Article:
A dozen bipartisan State Attorneys General and the Federal Trade Commission (FTC) recently instigated a medieval siege dubbed “Operation Game of Loans” against alleged student loan relief scams. This coordinated nationwide enforcement effort targets companies charging upfront fees to consumers for promises of relief from student loan debt – currently estimated to involve $95 million in claimed illegal fees. While this enforcement action is focused on apparent student loan debt relief scammers, there are some broader takeaways for companies about State AG authority.
State Attorneys General conduct multi-state actions that can have a broad national effect equal to that of a federal agency. Here, states ranging from Florida to Illinois, Kansas, Pennsylvania, Texas, Washington, and the District of Columbia show a diversity of political and geographical interests for consumer protection.
Three distinct powers upon which State AGs rely in their enforcement actions show the breadth of their reach. First, AGs can enforce state prohibitions on unfair and deceptive acts and practices (UDAP) pursuant to their own statutes. Every state has one, and often the standards for what constitutes deception or unfairness can be influenced as much by public policy as by legal precedent. Any company with a consumer touch would be wise to have a “UDAP strategy” to evaluate its own plans and practices.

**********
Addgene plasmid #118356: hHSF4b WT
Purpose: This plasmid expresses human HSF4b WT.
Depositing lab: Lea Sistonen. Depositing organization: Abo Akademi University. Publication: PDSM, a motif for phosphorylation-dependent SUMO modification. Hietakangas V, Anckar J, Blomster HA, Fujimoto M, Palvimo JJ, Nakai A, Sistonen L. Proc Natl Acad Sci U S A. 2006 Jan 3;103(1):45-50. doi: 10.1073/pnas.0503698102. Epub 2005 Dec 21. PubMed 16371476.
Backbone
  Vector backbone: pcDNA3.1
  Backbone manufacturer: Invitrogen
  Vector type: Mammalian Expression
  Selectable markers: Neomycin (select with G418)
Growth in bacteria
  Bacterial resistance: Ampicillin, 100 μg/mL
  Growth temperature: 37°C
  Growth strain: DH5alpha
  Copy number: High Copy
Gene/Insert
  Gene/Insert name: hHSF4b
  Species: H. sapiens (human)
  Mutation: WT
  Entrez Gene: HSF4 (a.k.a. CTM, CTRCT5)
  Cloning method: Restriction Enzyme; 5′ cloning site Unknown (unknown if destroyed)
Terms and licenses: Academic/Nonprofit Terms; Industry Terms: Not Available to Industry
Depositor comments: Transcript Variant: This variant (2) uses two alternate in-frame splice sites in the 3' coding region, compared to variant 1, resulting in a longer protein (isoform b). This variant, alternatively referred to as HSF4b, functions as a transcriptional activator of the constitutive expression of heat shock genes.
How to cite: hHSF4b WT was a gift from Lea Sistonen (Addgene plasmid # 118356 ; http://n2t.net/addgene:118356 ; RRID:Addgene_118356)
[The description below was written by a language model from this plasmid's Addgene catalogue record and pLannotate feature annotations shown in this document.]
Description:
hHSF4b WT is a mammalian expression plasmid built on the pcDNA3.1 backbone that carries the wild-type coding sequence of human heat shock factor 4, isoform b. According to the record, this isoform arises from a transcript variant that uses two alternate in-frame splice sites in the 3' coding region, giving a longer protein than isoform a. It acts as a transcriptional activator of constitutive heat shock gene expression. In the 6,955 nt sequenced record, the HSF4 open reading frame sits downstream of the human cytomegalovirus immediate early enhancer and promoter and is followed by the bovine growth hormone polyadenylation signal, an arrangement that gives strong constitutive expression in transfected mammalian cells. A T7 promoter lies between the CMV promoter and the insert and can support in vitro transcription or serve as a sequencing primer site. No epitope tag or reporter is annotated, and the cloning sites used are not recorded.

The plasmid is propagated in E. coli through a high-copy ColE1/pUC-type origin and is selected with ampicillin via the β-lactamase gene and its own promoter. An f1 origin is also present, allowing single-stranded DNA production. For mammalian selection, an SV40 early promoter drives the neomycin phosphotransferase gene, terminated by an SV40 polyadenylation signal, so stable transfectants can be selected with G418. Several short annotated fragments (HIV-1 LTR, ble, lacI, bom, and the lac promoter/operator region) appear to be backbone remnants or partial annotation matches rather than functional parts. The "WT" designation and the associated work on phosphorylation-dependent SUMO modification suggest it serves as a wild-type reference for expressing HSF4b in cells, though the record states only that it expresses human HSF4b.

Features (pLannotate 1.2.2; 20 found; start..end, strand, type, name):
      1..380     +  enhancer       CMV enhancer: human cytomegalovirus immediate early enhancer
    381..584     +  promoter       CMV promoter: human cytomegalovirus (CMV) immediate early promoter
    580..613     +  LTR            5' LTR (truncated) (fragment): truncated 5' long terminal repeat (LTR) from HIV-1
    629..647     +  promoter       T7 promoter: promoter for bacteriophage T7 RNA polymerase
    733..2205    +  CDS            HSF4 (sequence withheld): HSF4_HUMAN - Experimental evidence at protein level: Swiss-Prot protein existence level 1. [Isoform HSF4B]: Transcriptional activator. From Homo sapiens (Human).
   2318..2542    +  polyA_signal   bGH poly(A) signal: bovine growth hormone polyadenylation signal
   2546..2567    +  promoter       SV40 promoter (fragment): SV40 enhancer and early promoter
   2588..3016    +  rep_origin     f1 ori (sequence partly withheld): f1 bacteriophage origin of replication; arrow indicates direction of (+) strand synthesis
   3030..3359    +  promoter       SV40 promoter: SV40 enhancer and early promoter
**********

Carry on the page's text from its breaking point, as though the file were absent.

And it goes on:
Second, State AGs also can enforce similar federal prohibitions, arising under both Section 5 of the FTC Act and Title X of the Dodd-Frank Act. In 2010, Title X of the Dodd-Frank Act gave States AGs and the Consumer Financial Protection Bureau (CFPB) authority over entities within the CFPB’s jurisdiction to prevent unfair, deceptive, or “abusive” acts or practices (so-called UDAAP) in connection with any transaction with a consumer for a consumer financial product or service, or the offering of a consumer financial product or service. With the choice of state or federal law, AGs can use more beneficial investigatory powers usually available under their state statutes, and allege violations of federal statute that often carry greater penalties.
Third, AGs can enforce certain FTC rules, as well as any CFPB rule. For instance, in the student loan debt relief crackdown, the FTC and the Florida AG sued Student Aid Center, Inc. for violations of the FTC’s Telemarketing Sales Rule, federal UDAP, and Florida’s UDAP statute based on debt relief enticements such as “Get Your Student Loans Forgiveness Now!” and “$17,500 in Up Front Forgiveness?,” that allegedly proved false after consumers paid fees including monthly installments of $199.
This triple-threat of state and federal law options allows State AGs to select their best weapons to go on the attack. In this modern version of “Game of Thrones,” AGs can take up enforcement actions in alliance with other states to create a powerful, nationwide force in the name of consumer protection.